A new wave of food-tech start-ups are aiming to do with the market for fish what hugely successful front-runners such as Beyond Meat and Impossible foods achieved with beef – develop genuine taste and experience alternative made entirely of plant-based ingredients.
Beyond Meat, the Californian food-tech company that sells faux beef burger patties made entirely of plant-based products has seen its value soar to over $9 billion since May after one of the most successful IPOs in history. Still-private rival Impossible Foods was valued at $2 billion after its most recent investment round of $300 million, which again took place in May. Both are also quickly growing revenues to back up, or at least lend support to, huge valuations which have been achieved on the basis of optimism around the future size of the market for high quality vegan meat alternatives.
That success has fuelled a new wave of investment capital that is supporting the food-tech start-ups that are now attempting to replicate the success of Beyond Meat and Impossible foods in the fish and seafood space. Start-ups such as Finless Fish working towards commercially viable means to ‘grow’ fish meat from fish cell cultures came first and are making solid progress alongside their peers, such as Memphis Meats, doing the same thing for beef, pork and poultry. But the new breed of start-ups are taking the Beyond Meat and Impossible Foods approach of attempting to recreate the taste, smell and feel of fish and seafood products using only plant-based ingredients.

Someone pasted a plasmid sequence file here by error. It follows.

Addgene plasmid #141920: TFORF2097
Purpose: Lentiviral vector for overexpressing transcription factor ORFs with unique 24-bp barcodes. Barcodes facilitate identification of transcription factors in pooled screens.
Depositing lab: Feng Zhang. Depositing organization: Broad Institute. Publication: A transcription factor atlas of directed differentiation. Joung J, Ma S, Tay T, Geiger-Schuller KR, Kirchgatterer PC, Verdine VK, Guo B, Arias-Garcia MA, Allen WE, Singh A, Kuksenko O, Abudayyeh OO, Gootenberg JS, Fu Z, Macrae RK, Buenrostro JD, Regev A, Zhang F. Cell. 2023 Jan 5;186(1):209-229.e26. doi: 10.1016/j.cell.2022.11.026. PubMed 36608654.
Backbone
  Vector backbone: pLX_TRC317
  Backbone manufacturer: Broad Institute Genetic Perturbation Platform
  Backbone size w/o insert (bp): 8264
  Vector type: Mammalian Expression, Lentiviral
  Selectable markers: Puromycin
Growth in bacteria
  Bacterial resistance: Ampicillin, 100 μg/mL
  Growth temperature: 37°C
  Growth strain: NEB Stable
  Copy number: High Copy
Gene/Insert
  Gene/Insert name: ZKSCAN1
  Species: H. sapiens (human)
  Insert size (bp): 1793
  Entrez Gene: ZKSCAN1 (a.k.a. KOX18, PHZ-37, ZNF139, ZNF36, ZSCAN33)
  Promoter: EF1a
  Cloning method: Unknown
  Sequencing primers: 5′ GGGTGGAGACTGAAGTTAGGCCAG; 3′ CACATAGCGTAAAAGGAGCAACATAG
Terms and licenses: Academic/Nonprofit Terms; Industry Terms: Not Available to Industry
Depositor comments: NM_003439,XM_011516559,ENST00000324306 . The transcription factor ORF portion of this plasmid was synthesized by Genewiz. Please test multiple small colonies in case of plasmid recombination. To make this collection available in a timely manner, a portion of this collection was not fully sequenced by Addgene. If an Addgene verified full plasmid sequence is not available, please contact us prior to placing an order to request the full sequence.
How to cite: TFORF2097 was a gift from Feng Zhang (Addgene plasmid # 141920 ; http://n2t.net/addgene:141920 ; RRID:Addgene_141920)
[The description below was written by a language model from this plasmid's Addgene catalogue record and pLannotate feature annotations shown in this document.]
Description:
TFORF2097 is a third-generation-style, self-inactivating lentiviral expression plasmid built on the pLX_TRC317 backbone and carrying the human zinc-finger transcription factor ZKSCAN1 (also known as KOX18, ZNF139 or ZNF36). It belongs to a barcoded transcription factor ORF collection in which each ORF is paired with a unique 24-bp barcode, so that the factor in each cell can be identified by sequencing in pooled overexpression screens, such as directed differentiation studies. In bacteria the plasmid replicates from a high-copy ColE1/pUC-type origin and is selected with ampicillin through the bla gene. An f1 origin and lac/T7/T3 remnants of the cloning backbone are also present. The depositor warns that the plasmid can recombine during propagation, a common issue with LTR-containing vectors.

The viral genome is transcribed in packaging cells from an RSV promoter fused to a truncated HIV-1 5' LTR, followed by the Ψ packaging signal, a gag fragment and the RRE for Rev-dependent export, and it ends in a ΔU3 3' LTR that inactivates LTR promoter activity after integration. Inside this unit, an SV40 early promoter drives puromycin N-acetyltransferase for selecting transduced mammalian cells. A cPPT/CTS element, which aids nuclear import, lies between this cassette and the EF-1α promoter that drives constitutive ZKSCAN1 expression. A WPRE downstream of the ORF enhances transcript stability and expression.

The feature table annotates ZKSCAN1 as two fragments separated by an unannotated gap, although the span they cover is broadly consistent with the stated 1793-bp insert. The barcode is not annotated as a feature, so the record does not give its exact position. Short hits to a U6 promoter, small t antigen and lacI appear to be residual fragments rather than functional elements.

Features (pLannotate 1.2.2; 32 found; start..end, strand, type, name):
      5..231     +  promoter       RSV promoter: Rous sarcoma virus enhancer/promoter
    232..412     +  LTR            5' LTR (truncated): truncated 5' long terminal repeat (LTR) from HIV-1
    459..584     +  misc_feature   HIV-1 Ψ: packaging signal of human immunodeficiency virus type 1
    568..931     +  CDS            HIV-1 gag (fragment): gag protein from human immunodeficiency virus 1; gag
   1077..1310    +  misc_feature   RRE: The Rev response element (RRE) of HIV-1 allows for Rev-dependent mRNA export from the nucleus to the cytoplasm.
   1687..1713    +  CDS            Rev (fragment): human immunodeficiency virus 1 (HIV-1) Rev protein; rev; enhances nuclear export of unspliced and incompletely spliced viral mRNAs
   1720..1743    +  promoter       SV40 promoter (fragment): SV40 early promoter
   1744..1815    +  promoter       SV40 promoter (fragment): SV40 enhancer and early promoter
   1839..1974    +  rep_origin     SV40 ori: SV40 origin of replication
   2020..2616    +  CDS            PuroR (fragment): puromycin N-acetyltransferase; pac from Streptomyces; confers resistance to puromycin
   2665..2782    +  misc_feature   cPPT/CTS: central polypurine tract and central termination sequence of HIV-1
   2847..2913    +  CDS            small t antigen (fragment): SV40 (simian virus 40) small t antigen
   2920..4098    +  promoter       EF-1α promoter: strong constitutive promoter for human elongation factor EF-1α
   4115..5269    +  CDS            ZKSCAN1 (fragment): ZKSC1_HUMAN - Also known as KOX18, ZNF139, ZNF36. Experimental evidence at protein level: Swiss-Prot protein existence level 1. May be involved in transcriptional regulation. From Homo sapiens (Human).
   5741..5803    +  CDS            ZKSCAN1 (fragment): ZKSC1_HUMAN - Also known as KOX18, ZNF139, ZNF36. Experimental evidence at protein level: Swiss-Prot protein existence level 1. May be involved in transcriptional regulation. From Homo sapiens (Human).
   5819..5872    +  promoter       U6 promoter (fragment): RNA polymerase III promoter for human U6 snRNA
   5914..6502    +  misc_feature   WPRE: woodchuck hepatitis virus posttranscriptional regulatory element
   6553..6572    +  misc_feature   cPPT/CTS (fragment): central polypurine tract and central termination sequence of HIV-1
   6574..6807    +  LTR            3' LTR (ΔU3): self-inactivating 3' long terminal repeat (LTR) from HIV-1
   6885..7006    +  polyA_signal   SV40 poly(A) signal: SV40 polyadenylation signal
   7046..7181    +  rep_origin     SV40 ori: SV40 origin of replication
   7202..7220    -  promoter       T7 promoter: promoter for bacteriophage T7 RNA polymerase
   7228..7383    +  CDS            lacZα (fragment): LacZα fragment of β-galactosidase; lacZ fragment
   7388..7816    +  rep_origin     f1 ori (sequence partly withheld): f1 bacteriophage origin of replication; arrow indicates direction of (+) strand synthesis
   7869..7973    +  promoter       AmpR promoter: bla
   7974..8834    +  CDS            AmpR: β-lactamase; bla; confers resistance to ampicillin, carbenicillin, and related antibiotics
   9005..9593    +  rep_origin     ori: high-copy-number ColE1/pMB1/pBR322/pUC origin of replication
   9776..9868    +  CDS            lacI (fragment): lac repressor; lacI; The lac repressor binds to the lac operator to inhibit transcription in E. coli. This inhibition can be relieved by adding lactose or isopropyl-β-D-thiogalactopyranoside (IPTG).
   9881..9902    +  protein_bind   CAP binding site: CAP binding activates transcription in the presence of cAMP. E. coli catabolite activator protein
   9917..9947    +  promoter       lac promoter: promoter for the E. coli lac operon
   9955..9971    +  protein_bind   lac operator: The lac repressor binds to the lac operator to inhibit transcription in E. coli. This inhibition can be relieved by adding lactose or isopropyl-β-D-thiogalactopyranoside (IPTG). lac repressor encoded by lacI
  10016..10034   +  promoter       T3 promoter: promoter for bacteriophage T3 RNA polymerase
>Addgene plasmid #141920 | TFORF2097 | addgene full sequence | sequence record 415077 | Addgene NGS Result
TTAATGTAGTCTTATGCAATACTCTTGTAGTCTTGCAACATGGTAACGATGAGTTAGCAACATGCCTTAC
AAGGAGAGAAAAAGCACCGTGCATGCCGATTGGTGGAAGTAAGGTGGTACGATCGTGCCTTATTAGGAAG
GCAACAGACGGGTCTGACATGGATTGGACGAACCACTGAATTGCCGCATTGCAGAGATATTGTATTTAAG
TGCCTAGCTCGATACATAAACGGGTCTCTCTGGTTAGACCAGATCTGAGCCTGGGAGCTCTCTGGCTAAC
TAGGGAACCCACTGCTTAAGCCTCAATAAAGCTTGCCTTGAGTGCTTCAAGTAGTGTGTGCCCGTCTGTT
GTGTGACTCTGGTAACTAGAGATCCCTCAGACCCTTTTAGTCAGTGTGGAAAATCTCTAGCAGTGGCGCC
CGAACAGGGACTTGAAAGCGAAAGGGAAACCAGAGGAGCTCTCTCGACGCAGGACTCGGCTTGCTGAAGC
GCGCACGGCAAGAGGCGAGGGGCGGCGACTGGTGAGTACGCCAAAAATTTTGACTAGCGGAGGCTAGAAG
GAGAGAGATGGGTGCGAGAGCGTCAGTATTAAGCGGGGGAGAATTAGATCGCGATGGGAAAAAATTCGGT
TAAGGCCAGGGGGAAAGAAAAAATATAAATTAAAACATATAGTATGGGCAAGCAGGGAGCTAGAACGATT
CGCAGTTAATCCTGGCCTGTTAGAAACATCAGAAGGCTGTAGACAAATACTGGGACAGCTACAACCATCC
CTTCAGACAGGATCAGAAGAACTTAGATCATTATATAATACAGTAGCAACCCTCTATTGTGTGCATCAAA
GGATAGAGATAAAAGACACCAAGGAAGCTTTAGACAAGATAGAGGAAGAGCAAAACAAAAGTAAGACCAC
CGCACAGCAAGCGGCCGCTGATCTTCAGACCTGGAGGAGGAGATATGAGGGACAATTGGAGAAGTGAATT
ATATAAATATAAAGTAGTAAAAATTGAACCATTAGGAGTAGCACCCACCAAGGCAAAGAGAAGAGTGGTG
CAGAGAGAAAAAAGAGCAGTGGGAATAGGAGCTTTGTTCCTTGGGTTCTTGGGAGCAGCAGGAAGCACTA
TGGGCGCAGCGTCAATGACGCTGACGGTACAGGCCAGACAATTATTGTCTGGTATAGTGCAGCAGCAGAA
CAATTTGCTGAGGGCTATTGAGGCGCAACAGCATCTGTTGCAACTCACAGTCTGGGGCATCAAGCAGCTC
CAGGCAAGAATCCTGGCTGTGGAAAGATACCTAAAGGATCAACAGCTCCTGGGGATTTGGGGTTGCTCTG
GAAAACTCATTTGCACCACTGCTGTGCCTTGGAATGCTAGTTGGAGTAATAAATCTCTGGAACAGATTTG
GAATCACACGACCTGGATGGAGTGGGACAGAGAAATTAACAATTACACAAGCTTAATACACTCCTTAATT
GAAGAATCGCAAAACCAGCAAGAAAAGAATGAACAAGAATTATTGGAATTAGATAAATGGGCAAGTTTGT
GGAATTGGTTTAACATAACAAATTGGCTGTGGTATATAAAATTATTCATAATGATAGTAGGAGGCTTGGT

Impossible Foods itself has already announced that it is working towards the introduction of fish products. Others are newcomers that are mainly purely focused on the faux-fish market. Alpha Foods is one and is confident it will release products that taste, smell and feel like a McDonald’s fillet-o-fish and a fish and chips cod piece sometime next year. Ocean Huggers is trying to replicate the raw tuna and eel slices used in sushi from tomatoes and aubergine respectively and Wave Food vegan shrimp based on seaweed and soya protein.
Good Catch, one of the best funded, is trying to do it with tinned tuna. Chad Sarno, a vegan chef leading product development at the company has been testing progress with his pet cat who he says now reacts enthusiastically and runs over when he produces a sample.
However, there is still plenty to do. Plant-based fish alternatives present an even more complex challenge than meat equivalents. The human palate is even more sensitive to subtle differences in fish flavour, smell and feel in the mouth and can quickly be put off if somethings not quite right – possible a consequence of the heightened danger of food poisoning that seafood has always represented. We also eat a much wider variety of fish and other seafood species than we do meat and the industry will have to offer all the most popular if it is to win over consumers.
Another issue is that fish is considered to represent the standard when it comes to healthy proteins humans can consume and plant-based alternatives will find it close to impossible to match the nutritional value of the real thing. However, a balance to that is the fact that there is increasing concern about microplastics and mercury contamination of fish meat as well as the cleanliness of farm-raised fish.
But environmental concerns around the impact over fishing has and continues to have on marine ecosystems mean that if plant-based fish start-up get the taste and broader experience right, the potential market is sizeable. That’s enough to entice investors and it’s becoming clear that with enough finance in place, food technology is developing quickly enough to find solutions.